WV pulls together

West Virginia disaster relief agencies are helping residents recover.

BY HEATHER MOYER | LOGAN, W.V. | June 29, 2004



"Unbelievably, there are still survivors with unmet needs out there from the 2001 and 2002 floods."

—Mary Virginia DeRoo


West Virginia disaster relief agencies are helping residents recover after devastating floods destroyed more than 100 homes and damaged hundreds of others one month ago.

Across southwestern West Virginia, 24 counties received federal disaster declarations due to heavy flood damage. Current damage assessments show that the flooding destroyed at least 135 homes. Some 443 homes sustained major damage. The majority of damages occurred in Logan and Mingo counties.

So far, more than 6,000 applications for federal aid have come in, according to Church World Service (CWS) Disaster Response and Recovery Liaison (DRRL) Joann Hale, who was recently in West Virginia helping establish long-term recovery contacts and distribute CWS aid.

"It still looks like a war zone," said Hale of the flood-damaged areas. "But the long-term recovery effort is looking good."

Hale said numerous agencies are active in this latest round of West Virginia flood relief, including Adventist Community Services, Presbyterian Disaster Assistance, United Church of Christ, American Baptist Men, Southern Baptists, Catholic Charities, and Mennonite Disaster Service, and United Methodist Committee on Relief. Many of these agencies are members of the West Virginia Voluntary Organizations Active in Disasters (WVVOAD), which is working to coordinate relief work.

The West Virginia Council of Churches (WVCC) is also a major player in WVVOAD and the flood recovery process, setting up Regional Long-Term Recovery Teams that focus on multiple counties. Mary Virginia DeRoo, program director for the WVCC, said they recently switched to this strategy of covering multiple counties with one recovery team rather than having one team per county. The one team per county plan proved to be too spread out and challenging for recovery efforts.

"We have four of these teams covering 27 counties so far, but we may add another team soon," said DeRoo.

The difference between the number of counties the WVCC is assisting and the number of federally declared counties is an example of the WVCC helping with unmet needs, she added, as sometimes the recovery teams will get residents of non-declared counties asking for help. Just because a county doesn't get a federal declaration doesn't mean no one there suffered damages, she said.

West Virginia is no stranger to flood disasters. Last year, West Virginia received more federal disaster aid than any other state - some $60 million from four flood events. Many of the disaster relief agencies involved in the late May flooding are still helping survivors of repeated flooding in the previous four years - and much of the flooding hits the same areas.

"Unbelievably, there are still survivors with unmet needs out there from the 2001 and 2002 floods," said DeRoo.

One group meeting those needs is the West Virginia Ministry of Advocacy and Workcamps (WVMAW). Funded by Presbyterian Disaster Assistance, WVMAW is continuing with its work on flood damages from 2003.

Bonnie Mallott, executive director of WVMAW, said the combination of their work on the 2003 repairs and the distance between their current work sites and the newly flooded regions had them deciding to just stick with the 2003 repairs for now.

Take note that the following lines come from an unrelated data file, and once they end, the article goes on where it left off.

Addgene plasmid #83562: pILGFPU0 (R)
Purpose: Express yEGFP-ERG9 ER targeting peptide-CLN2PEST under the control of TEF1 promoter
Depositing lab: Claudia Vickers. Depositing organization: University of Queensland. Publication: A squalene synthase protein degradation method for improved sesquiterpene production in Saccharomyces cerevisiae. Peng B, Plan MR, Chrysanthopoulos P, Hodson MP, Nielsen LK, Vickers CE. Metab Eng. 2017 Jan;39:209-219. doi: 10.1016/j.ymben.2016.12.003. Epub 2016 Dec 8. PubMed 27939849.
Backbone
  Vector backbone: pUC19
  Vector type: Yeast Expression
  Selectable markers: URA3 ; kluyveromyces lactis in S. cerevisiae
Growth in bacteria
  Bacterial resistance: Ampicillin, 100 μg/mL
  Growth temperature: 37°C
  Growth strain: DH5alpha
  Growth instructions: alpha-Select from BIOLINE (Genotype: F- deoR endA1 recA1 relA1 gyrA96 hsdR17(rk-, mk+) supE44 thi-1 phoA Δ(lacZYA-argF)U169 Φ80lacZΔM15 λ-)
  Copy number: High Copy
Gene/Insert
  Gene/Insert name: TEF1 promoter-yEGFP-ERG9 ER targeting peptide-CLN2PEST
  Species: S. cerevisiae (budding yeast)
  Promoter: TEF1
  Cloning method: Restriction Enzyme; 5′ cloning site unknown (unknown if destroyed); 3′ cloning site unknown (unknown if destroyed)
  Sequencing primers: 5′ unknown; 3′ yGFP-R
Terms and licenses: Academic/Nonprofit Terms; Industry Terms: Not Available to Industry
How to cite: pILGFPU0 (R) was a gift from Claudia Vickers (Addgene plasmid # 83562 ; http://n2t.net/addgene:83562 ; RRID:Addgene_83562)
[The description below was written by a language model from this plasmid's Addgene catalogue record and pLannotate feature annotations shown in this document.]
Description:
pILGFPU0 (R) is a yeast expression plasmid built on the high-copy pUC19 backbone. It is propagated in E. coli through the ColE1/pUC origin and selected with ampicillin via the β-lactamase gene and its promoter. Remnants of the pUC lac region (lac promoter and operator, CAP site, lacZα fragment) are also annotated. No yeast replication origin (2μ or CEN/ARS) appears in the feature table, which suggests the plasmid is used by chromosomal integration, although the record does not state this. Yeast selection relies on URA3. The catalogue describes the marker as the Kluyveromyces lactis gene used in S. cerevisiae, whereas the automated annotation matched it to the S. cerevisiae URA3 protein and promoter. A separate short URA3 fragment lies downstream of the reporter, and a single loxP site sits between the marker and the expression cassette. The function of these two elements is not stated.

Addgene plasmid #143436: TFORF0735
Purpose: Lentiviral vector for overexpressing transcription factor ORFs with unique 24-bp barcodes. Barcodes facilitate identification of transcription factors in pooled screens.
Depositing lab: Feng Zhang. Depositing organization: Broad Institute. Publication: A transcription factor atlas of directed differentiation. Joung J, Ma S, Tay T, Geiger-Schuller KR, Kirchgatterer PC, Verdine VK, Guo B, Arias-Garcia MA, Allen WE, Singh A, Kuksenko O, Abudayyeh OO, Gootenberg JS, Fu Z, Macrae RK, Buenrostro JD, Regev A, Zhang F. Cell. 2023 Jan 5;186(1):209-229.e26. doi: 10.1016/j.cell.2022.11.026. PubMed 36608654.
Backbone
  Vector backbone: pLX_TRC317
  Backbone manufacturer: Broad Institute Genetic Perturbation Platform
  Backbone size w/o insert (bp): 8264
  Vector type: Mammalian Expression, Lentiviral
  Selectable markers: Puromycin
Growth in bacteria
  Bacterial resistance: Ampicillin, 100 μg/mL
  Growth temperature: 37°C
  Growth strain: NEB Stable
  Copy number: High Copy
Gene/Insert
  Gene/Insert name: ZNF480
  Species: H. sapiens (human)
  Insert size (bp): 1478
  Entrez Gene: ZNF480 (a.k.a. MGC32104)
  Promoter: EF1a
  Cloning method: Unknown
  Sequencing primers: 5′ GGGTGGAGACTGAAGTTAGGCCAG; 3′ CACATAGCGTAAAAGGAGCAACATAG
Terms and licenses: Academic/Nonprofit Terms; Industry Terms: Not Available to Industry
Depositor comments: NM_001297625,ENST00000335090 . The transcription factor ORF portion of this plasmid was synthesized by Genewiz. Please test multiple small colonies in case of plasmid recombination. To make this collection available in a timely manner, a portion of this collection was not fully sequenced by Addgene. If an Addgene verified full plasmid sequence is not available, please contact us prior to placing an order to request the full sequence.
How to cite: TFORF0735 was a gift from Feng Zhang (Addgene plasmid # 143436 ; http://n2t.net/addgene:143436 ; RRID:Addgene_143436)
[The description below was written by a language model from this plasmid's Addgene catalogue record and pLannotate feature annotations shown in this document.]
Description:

"But the main point is that the work continues from last year's floods," said Mallott. "There's always a delay between immediate cleanup and the long-term repairs, and we're still in that lengthy process from the 2003 floods."

The United Methodist Committee on Relief sent an emergency response grant to the West Virginia Conference of the United Methodist Church. Local volunteers are distributing UMCOR flood buckets to those most in need. United Methodists are also involved in planning a long-term recovery for the area, as well as in mitigation so that repeat flooding is not such a common occurence.

Hale said one positive effect of the repeated flooding is that the relief agencies are becoming experts at helping those affected. One consistent challenge, however, is the task of helping many elderly and under-educated residents apply for aid.

"Much of the communities that should be applying for aid cannot because it's an overwhelming process," explained Hale. "Many are elderly. Reading and writing skills may also be an issue for some residents. We need to find an agency that can help people fill out these applications.

"We want to do the best for those affected, and I think that involves helping with the application process."

Yet the number of relief agencies lending a hand still inspires Hale and DeRoo. DeRoo said she was happy to see Mennonite Disaster Service (MDS) come in to discuss how they could assist with another flood issue.

"We have lots of little rivers and streams in West Virginia," said DeRoo. She explained that that fact means many areas have small bridges leading to small clusters of homes. When the flash floods rolled through, they took with them many of the bridges. The majority of the bridges are also private, which means the state won't repair or replace them.

On Tuesday, MDS members are meeting with the Federal Emergency Management Agency (FEMA) to discuss how they can help with bridge repairs.

That kind of teamwork has Hale feeling positive about the long-term recovery process while still noting some future needs.

"It's coming along well, but (the interfaiths) are going to need a lot of financial aid and a lot of volunteers," she said.

"We're doing our best as a faith community to keep it on track."